A Fight to Keep Iceland’s Salmon Wild

Header image by Patagonia
Leonard Schoenberger

There aren’t many places left on this planet where menkind hasn’t left its mark.

Iceland, thanks to its isolated location in the Northern atlantic, has managed to retain much of its pre-historic beauty. Of course it has seen an influx of tourists from around the world in recent years but large parts of the island have remained rugged and natural. With only 380,000 people, Iceland only has about half as many inhabitants as Alaska.

Fishing a creek in Iceland
Fishing a pristine Iceland river for salmon, sea trout and char. Photo: Christian Anwander.

I was fortunate enough to travel to Iceland last year to fish the beautiful waters of Heidarvatn on the Southern coast. What struck me most besides the excellent fishing was the abundance of wildlife. The loud call of a loon echoed back from the flanks of the mountains and wasn’t drowned out by the sounds of civilization. Numerous little creeks emptied into the lake we were fishing and provided spawning grounds for sea trout and salmon.

Fishing the lake at Heidarvatn, Iceland on a late evening
Fishing the lake at Heidarvatn, Iceland on a late evening. Photo: Christian Anwander

But these precious landscapes are endangered by industrial fish farming. Open net pens to raise farmed salmon have sadly become a common sight in almost all the mighty fjords of Norway. And since the world’s hunger for salmon seems insatiable, the seafood producers have discovered the pristine waters of Iceland to expand their operations.

But resistance is forming amongst the population of Iceland to stop this development. A new film produced by outdoor brand Patagonia shines a light on the problem that has many facets. First of all salmon farming touches upon the question of animal rights as these fish live in terrible conditions and hence suffer from a very high mortality rate. Secondly, these open net pens break at times and farmed salmon escape and breed with wild salmon in the rivers deteriorating the gene pool of wild stocks. And thirdly, the sorroundings of these open net pens suffer from an enourmous degree of pollution from the excrements of the farmed animals posing threads to young wild fish swimming along the net pens on their migration to the open ocean.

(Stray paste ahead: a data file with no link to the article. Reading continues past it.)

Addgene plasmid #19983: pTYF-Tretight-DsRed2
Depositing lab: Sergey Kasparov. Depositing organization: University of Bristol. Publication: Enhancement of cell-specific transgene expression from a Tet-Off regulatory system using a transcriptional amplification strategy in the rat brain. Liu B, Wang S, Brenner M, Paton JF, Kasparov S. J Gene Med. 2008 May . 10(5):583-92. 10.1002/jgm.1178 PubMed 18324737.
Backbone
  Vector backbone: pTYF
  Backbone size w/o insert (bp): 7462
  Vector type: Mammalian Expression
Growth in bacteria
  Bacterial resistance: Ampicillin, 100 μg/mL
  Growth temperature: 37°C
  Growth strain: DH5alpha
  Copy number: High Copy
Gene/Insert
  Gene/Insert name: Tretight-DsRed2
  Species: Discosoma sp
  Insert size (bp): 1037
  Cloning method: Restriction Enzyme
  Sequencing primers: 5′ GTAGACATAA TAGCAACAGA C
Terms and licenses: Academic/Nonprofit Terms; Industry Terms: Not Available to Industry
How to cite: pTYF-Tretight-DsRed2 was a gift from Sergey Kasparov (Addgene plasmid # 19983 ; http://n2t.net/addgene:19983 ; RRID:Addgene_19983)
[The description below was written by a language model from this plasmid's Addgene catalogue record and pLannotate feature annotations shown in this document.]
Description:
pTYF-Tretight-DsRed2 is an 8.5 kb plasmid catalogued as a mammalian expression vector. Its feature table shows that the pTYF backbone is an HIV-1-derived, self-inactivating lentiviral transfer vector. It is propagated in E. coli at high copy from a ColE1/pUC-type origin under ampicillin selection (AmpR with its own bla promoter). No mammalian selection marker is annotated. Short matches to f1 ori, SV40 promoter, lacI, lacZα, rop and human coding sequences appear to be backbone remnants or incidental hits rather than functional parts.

Wild river in Iceland and fly fishermen walking along the bank
Rivers in Iceland have been the spawning ground of Atlantic salmon for more than 10,000 years. Photo: Christian Anwander

In 2024, the Iceland government can set the course to protect the Icelandic fjords from commercial salmon farming and all the problems caused by it. I strongly encourage you to watch the film “Salmon nation” to understand the scope of the problem and what’s at stake, not only in Iceland but in terms of protecting wild stocks and nature in general.

If you want to support the fight against commercial salmon farming in the pristine waters of Iceland, you can sign the petition to stop this development.